The time to fish or cut bait is approaching regarding opting out of the proposed Google book settlement. My July 28th entry, below, discusses the upcoming opt out period. This right of a copyright owner to be excluded from the Google class action settlement should be approached carefully and cautiously for two reasons.
First, failure to opt out may implicate the protection afforded by Section 201(e) of the Copyright Act. This section provides that no government body (other than a bankruptcy trustee) can take action to seize, expropriate, transfer or exercise ownership over a copyright interest that has not previously been transferred. In other words, if an author has not previously transferred an interest in the author's great American novel, song, or other work, then the IRS (plus any other government body, plus any general creditor) is prevented from seizing and exercising ownership over the work. But this protection only applies if the rights to the work have not been transferred voluntarily by the author. If the author fails to opt out of the Google book settlement, then it may be the case that the Court's approval of the book settlement is deemed to constitute a voluntary transfer of the author's distribution right to Google. In such an event, the protection of Section 201(e) may be lost. Is the IRS licking its chops right about now?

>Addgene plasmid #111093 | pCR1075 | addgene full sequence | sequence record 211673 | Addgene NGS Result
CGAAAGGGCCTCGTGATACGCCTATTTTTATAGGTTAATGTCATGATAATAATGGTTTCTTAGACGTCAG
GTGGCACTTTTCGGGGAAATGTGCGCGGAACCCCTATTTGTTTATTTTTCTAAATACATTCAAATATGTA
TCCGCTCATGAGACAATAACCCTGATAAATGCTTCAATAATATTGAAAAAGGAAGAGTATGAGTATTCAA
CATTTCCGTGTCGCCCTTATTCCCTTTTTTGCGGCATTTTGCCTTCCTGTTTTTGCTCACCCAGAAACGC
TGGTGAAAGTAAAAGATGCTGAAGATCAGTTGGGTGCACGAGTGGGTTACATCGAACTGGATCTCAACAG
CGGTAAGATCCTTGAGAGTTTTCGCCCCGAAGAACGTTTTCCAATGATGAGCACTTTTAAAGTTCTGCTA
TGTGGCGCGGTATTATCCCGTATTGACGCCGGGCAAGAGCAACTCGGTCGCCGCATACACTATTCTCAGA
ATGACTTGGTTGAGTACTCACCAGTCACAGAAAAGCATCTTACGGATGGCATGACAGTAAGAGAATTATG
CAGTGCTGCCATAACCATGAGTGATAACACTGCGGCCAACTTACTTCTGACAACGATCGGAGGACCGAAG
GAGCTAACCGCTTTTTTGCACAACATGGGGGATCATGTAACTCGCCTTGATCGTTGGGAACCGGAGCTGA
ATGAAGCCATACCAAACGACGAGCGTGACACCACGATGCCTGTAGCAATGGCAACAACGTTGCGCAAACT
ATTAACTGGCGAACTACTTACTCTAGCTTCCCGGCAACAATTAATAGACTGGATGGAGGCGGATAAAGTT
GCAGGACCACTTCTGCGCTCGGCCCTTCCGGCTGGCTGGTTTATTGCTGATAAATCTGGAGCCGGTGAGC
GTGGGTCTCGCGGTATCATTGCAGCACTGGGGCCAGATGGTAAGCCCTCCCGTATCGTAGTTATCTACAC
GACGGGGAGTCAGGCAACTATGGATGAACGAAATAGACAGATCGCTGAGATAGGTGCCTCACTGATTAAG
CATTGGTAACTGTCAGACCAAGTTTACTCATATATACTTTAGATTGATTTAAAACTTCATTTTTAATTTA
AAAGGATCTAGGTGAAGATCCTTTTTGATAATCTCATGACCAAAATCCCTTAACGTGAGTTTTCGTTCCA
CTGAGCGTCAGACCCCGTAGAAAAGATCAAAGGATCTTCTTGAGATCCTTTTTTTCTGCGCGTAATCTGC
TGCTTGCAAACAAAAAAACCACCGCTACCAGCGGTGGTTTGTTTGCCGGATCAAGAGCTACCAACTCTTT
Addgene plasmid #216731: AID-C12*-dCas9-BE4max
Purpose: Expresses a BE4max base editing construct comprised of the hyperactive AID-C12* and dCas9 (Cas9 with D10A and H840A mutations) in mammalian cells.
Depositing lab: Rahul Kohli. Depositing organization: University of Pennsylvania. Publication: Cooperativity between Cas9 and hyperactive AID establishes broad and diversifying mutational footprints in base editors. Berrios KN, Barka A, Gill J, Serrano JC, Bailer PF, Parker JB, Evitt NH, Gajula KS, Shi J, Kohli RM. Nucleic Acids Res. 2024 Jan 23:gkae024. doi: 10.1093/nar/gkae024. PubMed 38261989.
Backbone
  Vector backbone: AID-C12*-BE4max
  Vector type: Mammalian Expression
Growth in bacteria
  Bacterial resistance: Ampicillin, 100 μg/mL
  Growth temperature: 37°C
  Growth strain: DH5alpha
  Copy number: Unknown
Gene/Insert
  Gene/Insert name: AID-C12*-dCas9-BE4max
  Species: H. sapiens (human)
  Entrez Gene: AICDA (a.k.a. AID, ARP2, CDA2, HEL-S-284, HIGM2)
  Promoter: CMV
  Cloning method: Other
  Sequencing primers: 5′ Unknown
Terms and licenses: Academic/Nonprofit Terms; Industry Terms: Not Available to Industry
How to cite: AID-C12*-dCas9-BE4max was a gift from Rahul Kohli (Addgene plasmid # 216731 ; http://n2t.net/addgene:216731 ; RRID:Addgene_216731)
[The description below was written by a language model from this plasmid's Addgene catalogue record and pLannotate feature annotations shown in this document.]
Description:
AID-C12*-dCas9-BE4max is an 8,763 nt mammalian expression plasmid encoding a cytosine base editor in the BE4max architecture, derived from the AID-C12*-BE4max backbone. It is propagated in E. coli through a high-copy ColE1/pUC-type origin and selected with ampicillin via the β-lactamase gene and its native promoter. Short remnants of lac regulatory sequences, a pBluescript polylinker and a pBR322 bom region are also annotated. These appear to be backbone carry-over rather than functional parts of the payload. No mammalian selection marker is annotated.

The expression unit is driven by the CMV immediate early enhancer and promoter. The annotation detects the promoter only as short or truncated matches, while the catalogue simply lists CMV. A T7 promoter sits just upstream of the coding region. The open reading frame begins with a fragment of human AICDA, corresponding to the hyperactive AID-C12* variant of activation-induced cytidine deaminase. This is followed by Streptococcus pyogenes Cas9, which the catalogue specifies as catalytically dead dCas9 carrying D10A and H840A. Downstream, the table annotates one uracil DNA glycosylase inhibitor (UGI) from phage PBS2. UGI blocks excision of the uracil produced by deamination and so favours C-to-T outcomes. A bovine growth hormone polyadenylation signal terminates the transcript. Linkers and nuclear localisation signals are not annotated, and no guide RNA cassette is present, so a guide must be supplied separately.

Secondly, the transfer of an author's distribution right to Google upon approval of the class action settlement can create an interesting impact on the right of termination under the Copyright Act. Presently, Section 203 of the Copyright Act permits termination of an author's transfer between the 35th to the 40th year following a transfer made after January 1, 1978. This absolute right to terminate transfers made after 1977 only applies to transfers made by the author. If the author of a work that is subject to the Google settlement is no longer living today, but if the author's heirs are living, then the transfer of the distribution right to Google pursuant to the settlement may not be terminable under Section 203 for works where authors are deceased on the date the settlement is approved. On the other hand, if an author of a work is not deceased when the settlement is approved, the author, or the author's heirs, may be able to exercise the right of termination between 35 to 40 years after the settlement is approved. Accordingly, the heir of a deceased author may want to carefully consider whether it makes sense to opt out.
The decision whether or not to opt out of the Google settlement is significant for at least these two reasons and perhaps more, depending on the nature of the author's rights. Care should be taken by both an author and an author's heirs relating to the upcoming opt out deadline. Failure to opt out means that an author and an author's heirs may be stuck with the Google settlement, and may be impacted by its negative effects, as suggested above.